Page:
The new monthly jobs report wasn't quite as strong as some had hoped, but it wasn't necessarily awful news, either. As Matt Yglesias noted, "[M]ake no mistake -- this economy is growing and has been growing steadily for months. It's not booming and it's not undoing the damage of the prolonged labor market weakspot, but it's definitely growing and the situation is definitely improving."
I think that's right, but I also wonder whether Congress will screw it up.
Sen. Joe Manchin (D-W.Va.) said something the other day that stuck with me: "Something has gone terribly wrong, when the biggest threat to our American economy is the American Congress."
That's profoundly true. Americans elect officials to serve and advance their interests, not act against those interests, and yet, arguably the single greatest threat to a more robust economic recovery in 2013 is posed by congressional Republicans.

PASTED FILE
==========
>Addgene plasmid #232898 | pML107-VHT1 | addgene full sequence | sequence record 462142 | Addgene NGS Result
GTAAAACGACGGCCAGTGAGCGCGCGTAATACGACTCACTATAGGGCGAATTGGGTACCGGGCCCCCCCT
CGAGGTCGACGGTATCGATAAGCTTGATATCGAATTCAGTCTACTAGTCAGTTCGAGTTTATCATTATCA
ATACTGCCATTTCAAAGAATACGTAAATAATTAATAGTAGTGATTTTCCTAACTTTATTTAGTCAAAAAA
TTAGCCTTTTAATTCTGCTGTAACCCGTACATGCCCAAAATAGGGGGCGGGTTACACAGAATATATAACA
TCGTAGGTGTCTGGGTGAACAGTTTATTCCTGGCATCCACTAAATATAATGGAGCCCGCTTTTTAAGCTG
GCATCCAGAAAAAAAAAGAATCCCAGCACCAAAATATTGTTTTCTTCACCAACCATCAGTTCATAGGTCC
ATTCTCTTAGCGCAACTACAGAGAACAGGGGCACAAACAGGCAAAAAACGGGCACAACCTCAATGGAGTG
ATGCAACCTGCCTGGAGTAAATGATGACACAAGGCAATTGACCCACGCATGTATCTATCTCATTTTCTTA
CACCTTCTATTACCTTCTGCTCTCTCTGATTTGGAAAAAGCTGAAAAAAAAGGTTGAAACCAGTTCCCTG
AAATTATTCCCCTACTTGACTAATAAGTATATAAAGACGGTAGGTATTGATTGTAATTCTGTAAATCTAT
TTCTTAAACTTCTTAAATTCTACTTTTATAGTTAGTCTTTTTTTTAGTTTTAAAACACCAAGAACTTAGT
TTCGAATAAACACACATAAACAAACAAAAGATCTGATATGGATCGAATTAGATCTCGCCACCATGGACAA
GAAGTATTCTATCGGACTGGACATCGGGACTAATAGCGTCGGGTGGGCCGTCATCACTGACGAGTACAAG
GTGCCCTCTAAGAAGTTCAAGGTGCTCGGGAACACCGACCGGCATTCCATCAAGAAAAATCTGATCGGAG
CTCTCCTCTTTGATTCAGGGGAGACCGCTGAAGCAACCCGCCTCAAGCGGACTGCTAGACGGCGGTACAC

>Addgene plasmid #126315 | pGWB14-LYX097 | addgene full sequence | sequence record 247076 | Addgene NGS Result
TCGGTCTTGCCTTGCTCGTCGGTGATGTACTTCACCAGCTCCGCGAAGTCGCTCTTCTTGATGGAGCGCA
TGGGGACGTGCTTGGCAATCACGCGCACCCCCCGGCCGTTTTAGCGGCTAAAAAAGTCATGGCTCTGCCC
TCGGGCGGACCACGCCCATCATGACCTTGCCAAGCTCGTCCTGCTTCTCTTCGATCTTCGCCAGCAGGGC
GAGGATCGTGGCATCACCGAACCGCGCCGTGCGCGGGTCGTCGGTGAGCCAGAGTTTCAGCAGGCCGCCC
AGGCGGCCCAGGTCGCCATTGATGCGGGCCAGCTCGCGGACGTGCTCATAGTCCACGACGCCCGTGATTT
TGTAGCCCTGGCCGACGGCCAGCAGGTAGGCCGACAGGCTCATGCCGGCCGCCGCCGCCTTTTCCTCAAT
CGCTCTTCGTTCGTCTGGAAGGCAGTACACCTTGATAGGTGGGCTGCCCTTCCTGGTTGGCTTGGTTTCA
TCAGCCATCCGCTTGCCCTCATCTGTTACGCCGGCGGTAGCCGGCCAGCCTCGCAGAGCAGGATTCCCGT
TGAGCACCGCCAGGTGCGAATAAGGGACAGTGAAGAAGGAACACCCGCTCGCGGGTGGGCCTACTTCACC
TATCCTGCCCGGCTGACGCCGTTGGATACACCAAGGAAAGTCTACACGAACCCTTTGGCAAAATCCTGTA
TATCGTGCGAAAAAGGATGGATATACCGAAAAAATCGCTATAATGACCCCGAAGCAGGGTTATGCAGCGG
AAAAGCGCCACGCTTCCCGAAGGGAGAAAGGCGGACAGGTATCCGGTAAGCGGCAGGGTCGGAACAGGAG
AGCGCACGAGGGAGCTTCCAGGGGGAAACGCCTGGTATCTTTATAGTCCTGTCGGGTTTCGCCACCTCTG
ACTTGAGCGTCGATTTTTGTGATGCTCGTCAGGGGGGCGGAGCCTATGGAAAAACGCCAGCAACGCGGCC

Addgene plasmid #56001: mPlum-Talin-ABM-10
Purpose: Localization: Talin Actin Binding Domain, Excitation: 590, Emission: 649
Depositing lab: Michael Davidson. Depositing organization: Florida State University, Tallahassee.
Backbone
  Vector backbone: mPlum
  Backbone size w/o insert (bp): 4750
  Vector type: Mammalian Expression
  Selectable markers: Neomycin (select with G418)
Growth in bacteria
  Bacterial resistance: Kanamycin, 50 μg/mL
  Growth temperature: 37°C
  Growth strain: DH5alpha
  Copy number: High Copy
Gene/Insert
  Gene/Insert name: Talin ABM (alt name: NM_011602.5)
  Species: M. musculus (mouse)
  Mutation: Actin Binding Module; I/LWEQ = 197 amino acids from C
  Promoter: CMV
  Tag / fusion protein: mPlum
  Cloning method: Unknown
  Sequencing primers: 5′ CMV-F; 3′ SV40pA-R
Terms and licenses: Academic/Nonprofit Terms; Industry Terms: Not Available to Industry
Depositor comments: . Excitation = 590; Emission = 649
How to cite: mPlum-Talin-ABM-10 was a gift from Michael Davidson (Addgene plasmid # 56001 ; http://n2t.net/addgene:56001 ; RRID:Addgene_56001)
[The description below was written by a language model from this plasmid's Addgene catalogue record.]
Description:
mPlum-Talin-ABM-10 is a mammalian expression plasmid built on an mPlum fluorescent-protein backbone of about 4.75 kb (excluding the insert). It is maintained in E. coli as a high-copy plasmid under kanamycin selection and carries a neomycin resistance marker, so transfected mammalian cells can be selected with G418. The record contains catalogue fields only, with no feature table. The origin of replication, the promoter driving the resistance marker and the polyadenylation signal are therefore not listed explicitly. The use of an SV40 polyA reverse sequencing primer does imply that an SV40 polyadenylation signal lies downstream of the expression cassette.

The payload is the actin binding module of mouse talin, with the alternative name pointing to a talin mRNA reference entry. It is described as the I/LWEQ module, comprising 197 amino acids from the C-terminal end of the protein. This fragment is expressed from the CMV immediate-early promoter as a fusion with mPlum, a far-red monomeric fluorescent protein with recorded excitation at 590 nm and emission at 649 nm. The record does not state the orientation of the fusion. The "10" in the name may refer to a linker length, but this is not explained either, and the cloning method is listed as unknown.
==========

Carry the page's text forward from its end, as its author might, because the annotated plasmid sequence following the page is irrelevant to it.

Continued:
Last week, before the fiscal agreement was crafted and approved, Neil Irwin reported:
The pieces are in place for 2013 to be a year of solid economic gains. But the big, dark cloud on the horizon is located right in the middle of the District of Columbia. Look for the building with the giant dome.
It is not simply that the federal government could mess up what should, by all rights, be a good year. It is that there are so many different ways that government policy could mess things up, a long menu of options for how things could go awry in Washington, with gloomy consequences across the United States. As economists at Goldman Sachs put it in their title to a research note last week, the story of the United States in 2013 is one of "Economics vs. Politics" -- and the open question is: Which one will prevail, the improving economic fundamentals or the rapidly deteriorating political fundamentals?
For what it's worth, Irwin pointed to three specific steps Congress could take to screw things up, and one of them -- the Dec. 31 deadlines popularly known as the "fiscal cliff" -- has already passed. The other two threats -- debt-ceiling "hijinks" and "too much austerity" -- remain in place.
Taken together, there's reason for some economic optimism in 2013, just so long as the congressional Republicans voters put in office don't deliberately make things worse.